Catching Up with Willie Horton

They called him “Willie the Wonder” and for good reason. With a playing career in Major League Baseball that spanned from 1963 to 1980, four-time All-Star Willie Horton was 1979’s Outstanding Designated Hitter, Comeback Player of the Year and the Mariners MVP. Hitting 325 round-trippers during his career, he frequently ranked among the home run leaders of the League and had a lifetime batting average of .273. He began his Major League career in Detroit, spending fourteen seasons with the Tigers as a left fielder and a DH.

Horton was a fan favorite and one of Detroit’s key players, particularly on their 1968 Championship Team. You may remember his powerful play in Game Five of the 1968 Series- Lou Brock of the Cardinals failed to slide into home and was gunned down by Horton’s throw from left field. This assist helped to turn the series around in Detroit’s favor and Horton still counts it as his most memorable career achievement.

“Being voted Player of the Year (in 1979) was memorable, but that throw always stands out in my mind,” Horton said.

Another notable memory from that time was during the 1967 Detroit Riots. Horton left Tiger Stadium in uniform in an attempt to quell the chaos in the burning streets. Bravely standing in the midst of a crazed crowd, he pleaded with the rioters to calm down. Unfortunately, his efforts were in vain. The city burned for five days.

After leaving Detroit, Horton played with the Texas Rangers, the Cleveland Indians, the Oakland A’s, the Toronto Blue Jays and finally, the Seattle Mariners, where he spent two seasons before retiring in 1980. During this entire time, Horton kept the same batting helmet, having it painted to match his new teams after leaving the Tigers.

Since retirement, he has worked behind the scenes with the Oakland A’s, Chicago White Sox, and New York Yankees. In the year 2000, he returned to the Tigers Organization along with former teammate, Al Kaline. At the request of the Tigers’ Owner / Director, Mike Illitch, both veterans became members of a committee which had been established to create a plan for the future of the franchise.

In 2002, Willie Horton was named Special Assistant to Tigers Team President, Dave Dombrowski. Still holding this position today, he frequently travels throughout the organization’s Minor League franchises looking closely at the players and offering advice.

Currently, Horton is stationed in Lakeland, Florida with the Tigers team, preparing for Opening Day and having even more fun this year, than in the last five. According to him, the team is working hard and looking good.

“I think they will win their Division this year,” Horton said. “We’ve acquired some new guys. There are a lot of good players down here.”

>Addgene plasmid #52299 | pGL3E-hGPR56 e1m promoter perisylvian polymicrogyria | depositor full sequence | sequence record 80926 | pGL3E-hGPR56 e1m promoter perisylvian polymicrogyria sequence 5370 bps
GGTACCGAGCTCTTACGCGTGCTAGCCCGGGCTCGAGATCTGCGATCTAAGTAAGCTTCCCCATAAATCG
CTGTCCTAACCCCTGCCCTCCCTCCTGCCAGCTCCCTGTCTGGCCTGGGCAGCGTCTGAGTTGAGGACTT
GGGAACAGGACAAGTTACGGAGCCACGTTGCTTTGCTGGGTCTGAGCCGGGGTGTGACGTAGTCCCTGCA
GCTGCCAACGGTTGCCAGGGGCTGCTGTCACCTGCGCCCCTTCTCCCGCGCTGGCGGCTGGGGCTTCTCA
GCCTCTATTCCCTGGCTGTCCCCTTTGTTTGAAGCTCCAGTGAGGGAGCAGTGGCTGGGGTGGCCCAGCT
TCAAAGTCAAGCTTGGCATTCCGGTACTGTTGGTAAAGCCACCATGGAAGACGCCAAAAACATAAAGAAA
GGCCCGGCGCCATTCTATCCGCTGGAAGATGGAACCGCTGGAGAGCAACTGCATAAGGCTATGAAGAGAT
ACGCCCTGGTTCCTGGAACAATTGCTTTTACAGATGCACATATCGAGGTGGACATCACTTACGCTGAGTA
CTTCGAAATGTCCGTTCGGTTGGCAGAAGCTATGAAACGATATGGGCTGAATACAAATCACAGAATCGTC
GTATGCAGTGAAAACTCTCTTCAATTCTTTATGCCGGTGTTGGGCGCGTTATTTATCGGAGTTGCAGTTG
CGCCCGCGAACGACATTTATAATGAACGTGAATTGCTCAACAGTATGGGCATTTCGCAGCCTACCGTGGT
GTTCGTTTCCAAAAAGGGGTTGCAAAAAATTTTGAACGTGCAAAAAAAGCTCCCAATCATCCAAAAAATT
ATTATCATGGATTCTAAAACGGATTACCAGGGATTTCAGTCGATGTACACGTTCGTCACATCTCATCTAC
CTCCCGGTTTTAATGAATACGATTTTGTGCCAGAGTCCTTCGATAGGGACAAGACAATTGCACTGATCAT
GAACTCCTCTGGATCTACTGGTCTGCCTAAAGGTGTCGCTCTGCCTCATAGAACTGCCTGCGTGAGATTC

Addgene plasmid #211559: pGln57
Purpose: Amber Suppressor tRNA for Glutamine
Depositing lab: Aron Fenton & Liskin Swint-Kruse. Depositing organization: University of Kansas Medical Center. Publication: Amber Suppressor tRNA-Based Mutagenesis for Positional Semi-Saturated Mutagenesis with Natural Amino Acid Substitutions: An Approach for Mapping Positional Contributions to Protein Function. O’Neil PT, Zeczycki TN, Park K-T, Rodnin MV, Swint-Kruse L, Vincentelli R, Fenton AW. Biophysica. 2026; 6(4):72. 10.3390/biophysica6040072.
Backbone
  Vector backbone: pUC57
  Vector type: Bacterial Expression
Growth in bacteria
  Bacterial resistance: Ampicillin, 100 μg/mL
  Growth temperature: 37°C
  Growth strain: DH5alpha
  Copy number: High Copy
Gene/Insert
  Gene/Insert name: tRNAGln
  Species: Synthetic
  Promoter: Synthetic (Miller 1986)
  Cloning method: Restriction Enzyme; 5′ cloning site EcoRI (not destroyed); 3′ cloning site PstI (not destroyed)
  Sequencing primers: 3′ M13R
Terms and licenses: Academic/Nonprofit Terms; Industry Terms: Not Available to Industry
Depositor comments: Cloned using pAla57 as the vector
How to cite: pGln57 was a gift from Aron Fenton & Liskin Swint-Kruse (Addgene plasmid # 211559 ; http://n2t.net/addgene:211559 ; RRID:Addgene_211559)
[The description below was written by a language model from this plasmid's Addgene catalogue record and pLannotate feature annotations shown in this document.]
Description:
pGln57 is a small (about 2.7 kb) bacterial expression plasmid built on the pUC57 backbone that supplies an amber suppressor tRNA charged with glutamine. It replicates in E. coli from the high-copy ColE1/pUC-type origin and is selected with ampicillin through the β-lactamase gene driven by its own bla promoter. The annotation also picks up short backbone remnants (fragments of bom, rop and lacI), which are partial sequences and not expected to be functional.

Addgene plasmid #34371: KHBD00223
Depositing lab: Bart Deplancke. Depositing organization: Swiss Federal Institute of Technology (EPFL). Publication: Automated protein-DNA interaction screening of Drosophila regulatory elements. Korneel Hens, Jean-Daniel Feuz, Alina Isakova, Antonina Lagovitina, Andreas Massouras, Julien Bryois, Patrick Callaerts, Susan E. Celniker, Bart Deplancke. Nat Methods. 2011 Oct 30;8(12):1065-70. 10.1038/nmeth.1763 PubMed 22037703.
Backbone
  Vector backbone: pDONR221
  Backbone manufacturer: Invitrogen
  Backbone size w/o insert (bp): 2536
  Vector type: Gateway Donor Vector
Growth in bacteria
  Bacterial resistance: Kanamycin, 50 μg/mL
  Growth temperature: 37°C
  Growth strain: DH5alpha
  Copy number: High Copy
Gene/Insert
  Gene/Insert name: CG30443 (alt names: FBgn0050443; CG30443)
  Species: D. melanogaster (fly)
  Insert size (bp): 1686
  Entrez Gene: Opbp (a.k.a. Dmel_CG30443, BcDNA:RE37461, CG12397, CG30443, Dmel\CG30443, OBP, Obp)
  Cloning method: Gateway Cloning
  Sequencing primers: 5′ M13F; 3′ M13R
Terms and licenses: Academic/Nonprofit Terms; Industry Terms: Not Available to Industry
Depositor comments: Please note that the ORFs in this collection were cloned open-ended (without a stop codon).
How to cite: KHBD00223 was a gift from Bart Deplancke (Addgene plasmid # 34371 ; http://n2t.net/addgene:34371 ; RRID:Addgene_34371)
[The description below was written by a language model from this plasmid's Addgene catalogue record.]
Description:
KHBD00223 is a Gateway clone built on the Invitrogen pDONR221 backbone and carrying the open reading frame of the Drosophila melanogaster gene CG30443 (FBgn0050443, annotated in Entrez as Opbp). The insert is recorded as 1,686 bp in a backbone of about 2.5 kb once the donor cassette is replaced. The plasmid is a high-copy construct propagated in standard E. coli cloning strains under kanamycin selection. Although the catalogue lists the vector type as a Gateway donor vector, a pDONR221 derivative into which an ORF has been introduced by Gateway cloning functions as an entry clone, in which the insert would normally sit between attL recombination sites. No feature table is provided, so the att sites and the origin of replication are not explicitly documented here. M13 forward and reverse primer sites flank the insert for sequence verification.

When he’s not traveling, Horton and his wife, Gloria, with whom he shares seven children and nineteen grandchildren, reside in Bloomfield Hills, Michigan. He calls his family “his backbone” and says that above anyone, he is most thankful to Gloria, who has always supported him and helped to build his confidence when he needed it most. The youngest of 21 children, Horton also credits his parents and his Little League coach for providing the inspiration and the example he needed to become the man he is today.

Considered by many to be a “hometown hero”, a very busy Horton divides his time between the Tigers and the Detroit community. His charity involvement includes work with the United Way, Boys and Girls Club of America, Meals on Wheels, the Red Cross, the Horton Foundation, the Foundation for Fighting Blindness, and many other worthy causes. This heavy civic participation prompted Michigan’s Governor to officially declare Horton’s birthday, October 18, “Willie Horton Day” to honor his many charitable and humanitarian contributions to the people of Detroit and the entire state.

“Baseball has been good to me and my familyâÂ?¦ I feel grateful that I’ve been able to give back to others,” Horton said. “I feel humble to have been given this opportunity and thankful to the community.”

The Tigers have recently immortalized a deserving Willie Horton by retiring his number (23) and by erecting a thirteen foot statue in his likeness along the left centerfield wall of Comerica Park. Horton says he still “gets chills” every time he sees it.

In 2004, the renovated baseball and softball fields of Horton’s alma mater, Northwestern High School, in Detroit, were renamed “The Willie Horton Baseball and Softball Diamonds” as a tribute to the baseball great. Horton says he is glad that he has been able to leave something behind.

If you are interested in learning more about Willie Horton, pick up a copy of his biography, entitled “The People’s Champion” due out on April, 20, 2005. Horton was able to work closely with the author while recovering from an injury (he was struck by a car in 2004). The book promises to be an interesting read, describing his exciting life in detail and offering insight into a man who truly is a champion of the people.